Good financial habits need to start at a young age
June is Youth Month, and part of building a successful society, is nurturing healthy money habits from a young age
When times are tough, as they currently are, South Africans need to practise sound financial planning to steer clear of bad debt and other financial burdens. And here’s the important bit: financial planning is not a skill that can be delayed until your mid-30s or 40s. It needs to be developed from a young age. The earlier individuals learn to make sound financial decisions, the better their quality of life will be, as they move through different life stages.
The challenge is that financial literacy in SA is among the lowest in the world. In a 2015 the Organisation for Economic Co-operation and Development’s (OECD) International Network on Financial Education “Survey of Adult Financial Literacy Competencies” that measured the financial literacy in 30 G20 countries, SA ranked last. And while, yes, this can be partly attributed to high levels of poverty, unemployment and inequality, the growth of middle-income earners in SA and the reduction in overall poverty have not remedied the situation. Inequalities continue to be passed from generation to generation with minimal change over time.
What we need to do is financially educate our children and our youth to turn generational baggage into generational progression. The role of financial knowledge in enhancing someone’s quality of life can’t be underestimated. Knowledge empowers people to make informed life decisions. Simply put, when you know better, you are equipped to do better.
No ‘one size fits all’
However, in a country with diverse levels of financial literacy there is no “one size fits all” model that can meet all our financial education and literacy needs.
A key opportunity here is to develop programmes and design initiatives that are relevant, comprehensive and targeted at specific groups. For example, the integration of financial education into the formal school curriculum should also be accelerated, while at the same time many more adult financial literacy programmes should be rolled out.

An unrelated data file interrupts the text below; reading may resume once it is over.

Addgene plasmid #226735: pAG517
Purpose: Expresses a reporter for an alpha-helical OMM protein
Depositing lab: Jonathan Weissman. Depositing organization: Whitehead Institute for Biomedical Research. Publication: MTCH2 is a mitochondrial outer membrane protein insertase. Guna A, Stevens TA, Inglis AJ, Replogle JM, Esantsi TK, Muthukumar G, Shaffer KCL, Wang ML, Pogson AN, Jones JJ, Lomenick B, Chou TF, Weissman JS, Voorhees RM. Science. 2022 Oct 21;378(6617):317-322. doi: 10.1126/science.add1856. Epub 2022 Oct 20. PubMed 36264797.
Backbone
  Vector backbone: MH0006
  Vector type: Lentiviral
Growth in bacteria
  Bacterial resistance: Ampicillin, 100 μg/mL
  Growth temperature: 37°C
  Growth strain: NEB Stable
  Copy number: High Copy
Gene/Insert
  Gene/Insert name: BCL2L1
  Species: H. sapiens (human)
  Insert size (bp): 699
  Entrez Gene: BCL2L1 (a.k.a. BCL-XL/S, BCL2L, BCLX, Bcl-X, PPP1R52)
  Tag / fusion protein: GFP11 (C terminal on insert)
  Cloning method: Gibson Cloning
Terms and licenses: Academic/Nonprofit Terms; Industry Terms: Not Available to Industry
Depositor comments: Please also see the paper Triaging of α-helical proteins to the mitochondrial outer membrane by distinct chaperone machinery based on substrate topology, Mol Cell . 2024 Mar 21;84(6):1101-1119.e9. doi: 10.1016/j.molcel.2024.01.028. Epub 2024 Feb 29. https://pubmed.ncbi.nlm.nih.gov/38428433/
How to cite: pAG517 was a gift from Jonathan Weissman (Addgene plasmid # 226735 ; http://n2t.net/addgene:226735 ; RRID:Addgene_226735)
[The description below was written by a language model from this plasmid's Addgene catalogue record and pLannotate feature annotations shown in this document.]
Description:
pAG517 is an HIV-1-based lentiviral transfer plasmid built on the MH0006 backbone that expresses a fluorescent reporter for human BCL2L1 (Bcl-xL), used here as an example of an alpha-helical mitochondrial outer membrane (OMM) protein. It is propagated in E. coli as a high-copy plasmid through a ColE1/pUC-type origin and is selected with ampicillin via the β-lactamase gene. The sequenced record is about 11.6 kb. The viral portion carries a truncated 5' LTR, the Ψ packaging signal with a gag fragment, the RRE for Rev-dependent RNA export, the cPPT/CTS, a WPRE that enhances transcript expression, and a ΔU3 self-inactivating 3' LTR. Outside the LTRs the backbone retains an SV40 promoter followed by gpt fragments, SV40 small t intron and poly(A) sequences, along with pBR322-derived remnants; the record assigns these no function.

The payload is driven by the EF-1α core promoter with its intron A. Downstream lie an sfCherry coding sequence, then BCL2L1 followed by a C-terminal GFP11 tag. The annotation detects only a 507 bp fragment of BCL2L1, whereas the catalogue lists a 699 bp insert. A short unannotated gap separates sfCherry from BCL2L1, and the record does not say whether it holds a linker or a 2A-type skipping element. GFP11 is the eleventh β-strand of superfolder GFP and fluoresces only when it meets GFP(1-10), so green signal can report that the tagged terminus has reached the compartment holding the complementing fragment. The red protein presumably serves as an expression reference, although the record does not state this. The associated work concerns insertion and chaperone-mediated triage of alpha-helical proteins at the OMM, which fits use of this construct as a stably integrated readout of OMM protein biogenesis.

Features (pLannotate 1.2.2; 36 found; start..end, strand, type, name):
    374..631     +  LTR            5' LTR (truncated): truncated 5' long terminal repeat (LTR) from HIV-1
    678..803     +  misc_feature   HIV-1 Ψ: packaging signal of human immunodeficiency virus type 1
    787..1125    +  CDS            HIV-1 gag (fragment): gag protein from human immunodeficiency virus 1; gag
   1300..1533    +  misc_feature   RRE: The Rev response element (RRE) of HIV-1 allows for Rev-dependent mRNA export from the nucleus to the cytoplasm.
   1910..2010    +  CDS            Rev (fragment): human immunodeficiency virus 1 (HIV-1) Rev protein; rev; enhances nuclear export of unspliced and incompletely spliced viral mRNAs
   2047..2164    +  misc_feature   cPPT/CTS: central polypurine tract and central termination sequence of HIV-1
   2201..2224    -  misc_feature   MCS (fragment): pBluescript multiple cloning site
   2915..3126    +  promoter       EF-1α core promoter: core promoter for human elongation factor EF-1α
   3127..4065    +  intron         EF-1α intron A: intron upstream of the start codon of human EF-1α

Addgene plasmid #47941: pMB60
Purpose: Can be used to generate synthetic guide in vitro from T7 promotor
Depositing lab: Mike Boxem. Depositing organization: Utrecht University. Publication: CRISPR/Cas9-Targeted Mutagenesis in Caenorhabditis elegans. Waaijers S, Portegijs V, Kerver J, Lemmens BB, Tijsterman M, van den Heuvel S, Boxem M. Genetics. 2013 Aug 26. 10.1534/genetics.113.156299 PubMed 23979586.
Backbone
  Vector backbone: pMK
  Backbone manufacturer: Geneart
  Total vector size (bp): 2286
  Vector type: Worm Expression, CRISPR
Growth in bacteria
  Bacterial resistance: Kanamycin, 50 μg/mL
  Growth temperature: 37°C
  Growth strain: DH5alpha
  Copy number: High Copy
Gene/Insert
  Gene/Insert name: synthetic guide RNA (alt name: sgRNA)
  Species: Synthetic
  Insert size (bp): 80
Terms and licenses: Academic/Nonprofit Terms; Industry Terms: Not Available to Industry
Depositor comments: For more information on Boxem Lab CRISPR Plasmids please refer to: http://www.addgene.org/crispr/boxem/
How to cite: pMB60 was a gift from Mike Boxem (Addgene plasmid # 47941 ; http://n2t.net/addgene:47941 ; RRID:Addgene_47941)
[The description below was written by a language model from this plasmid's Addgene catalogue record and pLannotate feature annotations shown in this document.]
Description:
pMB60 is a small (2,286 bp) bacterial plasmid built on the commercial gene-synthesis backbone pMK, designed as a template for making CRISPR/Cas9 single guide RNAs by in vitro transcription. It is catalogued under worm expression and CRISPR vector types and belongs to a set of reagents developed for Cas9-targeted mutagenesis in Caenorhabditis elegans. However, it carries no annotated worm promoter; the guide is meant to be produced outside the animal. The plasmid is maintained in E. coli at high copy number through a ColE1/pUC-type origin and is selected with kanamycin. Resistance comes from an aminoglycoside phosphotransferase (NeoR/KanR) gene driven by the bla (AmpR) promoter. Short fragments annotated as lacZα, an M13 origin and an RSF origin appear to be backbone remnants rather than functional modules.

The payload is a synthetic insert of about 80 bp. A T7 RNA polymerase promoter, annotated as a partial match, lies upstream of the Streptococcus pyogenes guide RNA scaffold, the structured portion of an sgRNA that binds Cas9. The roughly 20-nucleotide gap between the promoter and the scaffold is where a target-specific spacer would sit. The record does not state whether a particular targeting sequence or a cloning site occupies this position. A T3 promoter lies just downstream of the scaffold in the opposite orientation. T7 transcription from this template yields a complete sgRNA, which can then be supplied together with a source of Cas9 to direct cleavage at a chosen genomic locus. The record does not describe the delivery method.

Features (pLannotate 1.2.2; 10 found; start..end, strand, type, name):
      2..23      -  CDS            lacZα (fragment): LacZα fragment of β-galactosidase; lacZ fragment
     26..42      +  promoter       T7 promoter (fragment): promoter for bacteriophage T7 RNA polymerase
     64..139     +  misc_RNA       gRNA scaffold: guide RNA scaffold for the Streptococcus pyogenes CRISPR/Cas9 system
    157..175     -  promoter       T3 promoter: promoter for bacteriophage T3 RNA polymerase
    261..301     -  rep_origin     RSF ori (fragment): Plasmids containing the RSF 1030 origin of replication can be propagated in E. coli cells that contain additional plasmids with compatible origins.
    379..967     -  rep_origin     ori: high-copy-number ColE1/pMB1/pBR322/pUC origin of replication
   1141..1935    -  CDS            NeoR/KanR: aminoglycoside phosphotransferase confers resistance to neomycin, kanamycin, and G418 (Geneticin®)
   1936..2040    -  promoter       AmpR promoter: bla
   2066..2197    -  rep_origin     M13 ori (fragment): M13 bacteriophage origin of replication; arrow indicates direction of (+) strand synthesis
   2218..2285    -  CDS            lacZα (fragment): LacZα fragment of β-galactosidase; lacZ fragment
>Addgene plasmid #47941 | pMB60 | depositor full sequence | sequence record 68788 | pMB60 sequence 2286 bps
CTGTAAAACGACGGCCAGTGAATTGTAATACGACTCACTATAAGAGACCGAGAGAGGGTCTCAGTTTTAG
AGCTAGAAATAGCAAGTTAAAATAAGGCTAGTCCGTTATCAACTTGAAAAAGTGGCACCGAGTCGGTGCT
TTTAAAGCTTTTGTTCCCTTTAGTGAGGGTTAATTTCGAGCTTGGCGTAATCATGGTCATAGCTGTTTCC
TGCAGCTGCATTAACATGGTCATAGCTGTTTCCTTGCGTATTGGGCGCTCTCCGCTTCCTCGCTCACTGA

Improved trust in financial institutions through customer-focused regulation and practices now presents an opportunity to increase and enhance financial literacy initiatives. Providing greater access to financial services to low-income earners, who have traditionally felt excluded from such initiatives, is critical. The financial industry recognises more than ever that creating access to financial knowledge for as many South Africans as possible is a cornerstone of societal and economic growth.
Of course, while financial literacy is the responsibility of everyone, including parents, schools, the government and the private sector, it is ultimately up to each individual to create better outcomes for ourselves. The earlier we are able to internalise this message, the better.
Saving and investing is all about planning to achieve dreams and goals. Essentially, this is what financial literacy allows us to do: realise dreams and jump any hurdles on the way to them. The earlier you get started, the more realisable the dream.
• Naicker is the head of strategic retail marketing at Old Mutual personal finance.